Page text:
Our Klamath Basin Water Crisis
Upholding rural Americans' rights to grow food,
own property, and caretake our wildlife and natural resources.
by GEORGE PLAVEN, Capital Press, Jan 4, 2019
Plans to remove four hydroelectric dams on the lower Klamath River would benefit the region far more than keeping them in place, according to a draft environmental impact report by the California State Water Resources Control Board.
The nonprofit Klamath River Renewal Corp. has proposed taking out the Copco No. 1, Copco No. 2 and Iron Gate dams in California, as well as the J.C. Boyle Dam in Oregon. The dams provide much of the region's electricity but block access to about 400 miles of habitat for salmon and steelhead in the Klamath River and its tributaries.
The KRCC filed its "Definite Plan" to remove the dams with federal energy regulators in June 2018, providing the blueprints for drawing down reservoirs and protecting natural resources.
But first, the project must secure a Section 401 permit under the Clean Water Act to work in the river.
Organization CEO Mark Bransom said the 1,800-page environmental review, released Dec. 27, is the first step toward that process in California.
"This draft report is a key step to completing this critical project and rehabilitating one of the great rivers of the American West," Bransom said in a statement. "It's a sign of meaningful progress and I look forward to a thorough KRRC review of the report and its proposals."
The report lays out effects — both positive and negative — of dam removal, including impacts on air quality, water quality, recreation, agriculture and fire suppression. It also lists measures to avoid, mitigate and offset potential negative impacts.
Overall, the California State Water Resources Control Board determined the project "would result in significantly more identified benefits for environmental resources," compared to trying to improve fish passage at the dams.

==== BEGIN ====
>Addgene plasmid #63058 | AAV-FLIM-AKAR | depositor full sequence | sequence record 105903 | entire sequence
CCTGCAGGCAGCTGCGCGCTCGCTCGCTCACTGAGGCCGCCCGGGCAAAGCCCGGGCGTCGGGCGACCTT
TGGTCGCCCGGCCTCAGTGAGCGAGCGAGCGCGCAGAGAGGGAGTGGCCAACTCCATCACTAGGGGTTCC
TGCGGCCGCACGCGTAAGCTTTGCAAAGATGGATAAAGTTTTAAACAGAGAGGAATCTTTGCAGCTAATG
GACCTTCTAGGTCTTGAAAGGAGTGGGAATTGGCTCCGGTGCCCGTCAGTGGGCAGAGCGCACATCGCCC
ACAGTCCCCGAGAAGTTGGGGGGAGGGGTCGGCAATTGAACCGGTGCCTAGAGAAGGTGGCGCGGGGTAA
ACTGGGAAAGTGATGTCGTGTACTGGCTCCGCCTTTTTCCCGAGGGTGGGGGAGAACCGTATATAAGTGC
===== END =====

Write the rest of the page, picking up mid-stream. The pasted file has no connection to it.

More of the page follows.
As for concerns the project could reduce the amount of surface water in the river, the board found there would be no significant impact, since removing the four lower Klamath dams would not impact the U.S. Bureau of Reclamation's role in balancing flows for farms and fish out of Upper Klamath Lake in Oregon.
"KRRC is pleased that, after considering the full range of project benefits and impacts, the (report) looked favorably on the proposed project," Bransom said.
Following a particularly deadly 2018 wildfire season in northern California, the KRRC acknowledged that removing dams will eliminate several water sources for fighting large blazes, though the organization is coordinating with agencies such as Cal Fire, the Oregon Department of Forestry, U.S. Forest Service and U.S. Bureau of Land Management to identify viable alternatives.
Specifically, air crews will be able to draw water from nearby deep pools in the Klamath River, Lake Ewauna and Upper Klamath Lake using a bucket and long line. The KRRC also plans to install dry fire hydrants for ground crews at lakes and ponds.
The draft environmental report is available for public review and comment until Feb. 26. A final report is expected to be released later during the summer. The KRRC has said it hopes to begin dam deconstruction by 2021.